Blue Cross and Blue Shield of Maryland is in the final stages of selecting a firm to help trim its real estate expenses, the state's largest health insurer acknowledged yesterday.
The selected firm will be charged with saving money for Blue Cross by renegotiating existing leases, selling and buying property and negotiating new leases, according to a request for proposals sent to area real estate firms by Blue Cross.
Although the scope of the plan has yet to be determined, any big moves by Blue Cross could send ripples through the area's commercial property market. The insurer has more than 30 locations statewide totaling roughly 1.2 million square feet -- a figure roughly equivalent to four 15-story downtown office towers.
"The company is reviewing its leases and space requirements to more efficiently maximize the use of properties it either owns or leases," said Linda D. Wilfong, a Blue Cross spokeswoman. "We feel it's prudent to have an effective plan in place to reduce operating expenses."
The company's selection process, set against a backdrop of job cuts and consolidation, marks the latest step in its continuing efforts to trim more than $162 million in annual administrative costs.
In the past six months, for instance, Blue Cross has announced plans to eliminate nearly 600 employees from its payroll, which now stands at 3,400, down about 15 percent from two years ago.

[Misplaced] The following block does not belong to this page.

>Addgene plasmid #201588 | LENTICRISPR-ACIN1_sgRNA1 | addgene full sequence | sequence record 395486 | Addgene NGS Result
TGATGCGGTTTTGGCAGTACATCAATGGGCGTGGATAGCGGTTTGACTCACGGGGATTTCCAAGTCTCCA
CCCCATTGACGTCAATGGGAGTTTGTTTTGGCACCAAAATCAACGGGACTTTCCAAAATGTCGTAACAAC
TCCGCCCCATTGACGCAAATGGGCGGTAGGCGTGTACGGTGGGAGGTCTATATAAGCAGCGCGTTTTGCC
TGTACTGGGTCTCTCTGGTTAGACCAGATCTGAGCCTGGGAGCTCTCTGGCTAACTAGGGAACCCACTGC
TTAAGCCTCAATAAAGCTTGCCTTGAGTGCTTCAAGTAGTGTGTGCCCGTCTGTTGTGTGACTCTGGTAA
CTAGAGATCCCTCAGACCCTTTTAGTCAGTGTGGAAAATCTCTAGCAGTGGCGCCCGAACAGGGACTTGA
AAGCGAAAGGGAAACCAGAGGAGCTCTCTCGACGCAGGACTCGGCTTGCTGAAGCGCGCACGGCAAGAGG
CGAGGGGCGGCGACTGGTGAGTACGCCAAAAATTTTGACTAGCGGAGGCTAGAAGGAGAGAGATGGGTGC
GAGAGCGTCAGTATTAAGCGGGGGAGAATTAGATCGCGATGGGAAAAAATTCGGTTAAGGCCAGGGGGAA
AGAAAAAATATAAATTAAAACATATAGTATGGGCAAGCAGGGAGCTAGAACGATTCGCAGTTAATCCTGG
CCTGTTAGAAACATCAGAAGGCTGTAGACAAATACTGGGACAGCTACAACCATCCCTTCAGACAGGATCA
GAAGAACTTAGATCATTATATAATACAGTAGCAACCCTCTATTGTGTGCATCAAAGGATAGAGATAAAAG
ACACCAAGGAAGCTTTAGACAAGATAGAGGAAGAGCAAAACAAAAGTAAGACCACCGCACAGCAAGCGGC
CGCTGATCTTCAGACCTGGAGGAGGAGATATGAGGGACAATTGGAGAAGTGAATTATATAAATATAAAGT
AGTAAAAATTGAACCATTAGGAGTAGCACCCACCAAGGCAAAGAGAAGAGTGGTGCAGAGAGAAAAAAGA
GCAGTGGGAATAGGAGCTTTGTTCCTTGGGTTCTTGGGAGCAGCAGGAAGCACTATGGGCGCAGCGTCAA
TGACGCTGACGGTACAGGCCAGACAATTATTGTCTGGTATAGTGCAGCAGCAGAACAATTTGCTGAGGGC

Earlier this month, Blue Cross -- which recently reported operating profits gained 40 percent in 1994 to $60 million on revenues of $1.9 billion -- narrowed its search to three area real estate firms, including Manekin Corp., Colliers Pinkard and MacKenzie/O'Conor, Piper & Flynn Commercial Real Estate Services. A decision is expected within the next month.
"They are faced with the same downsizing trend that every organization is grappling with these days," said Donald A. Manekin, a Manekin Corp. senior vice president. "They're doing what they have to do to make the organization lean and mean to be competitive."
The real estate firm's contract also is expected to involve formulating a plan for Blue Cross' future real estate needs and subleasing at least a portion of Blue Cross' rented space to others, as further consolidation is undertaken.
Ms. Wilfong declined to comment on the possibility that Blue Cross would attempt to sublet floors in its two-building headquarters complex in Owings Mills, where the insurer is on a long-term lease with the Rouse Co., or how much Blue Cross intends to save through real estate consolidation.
Rouse completed the nine-story and seven-story buildings in 1989 and 1990. Blue Cross and its affiliates also occupy large blocks of space downtown and in Columbia.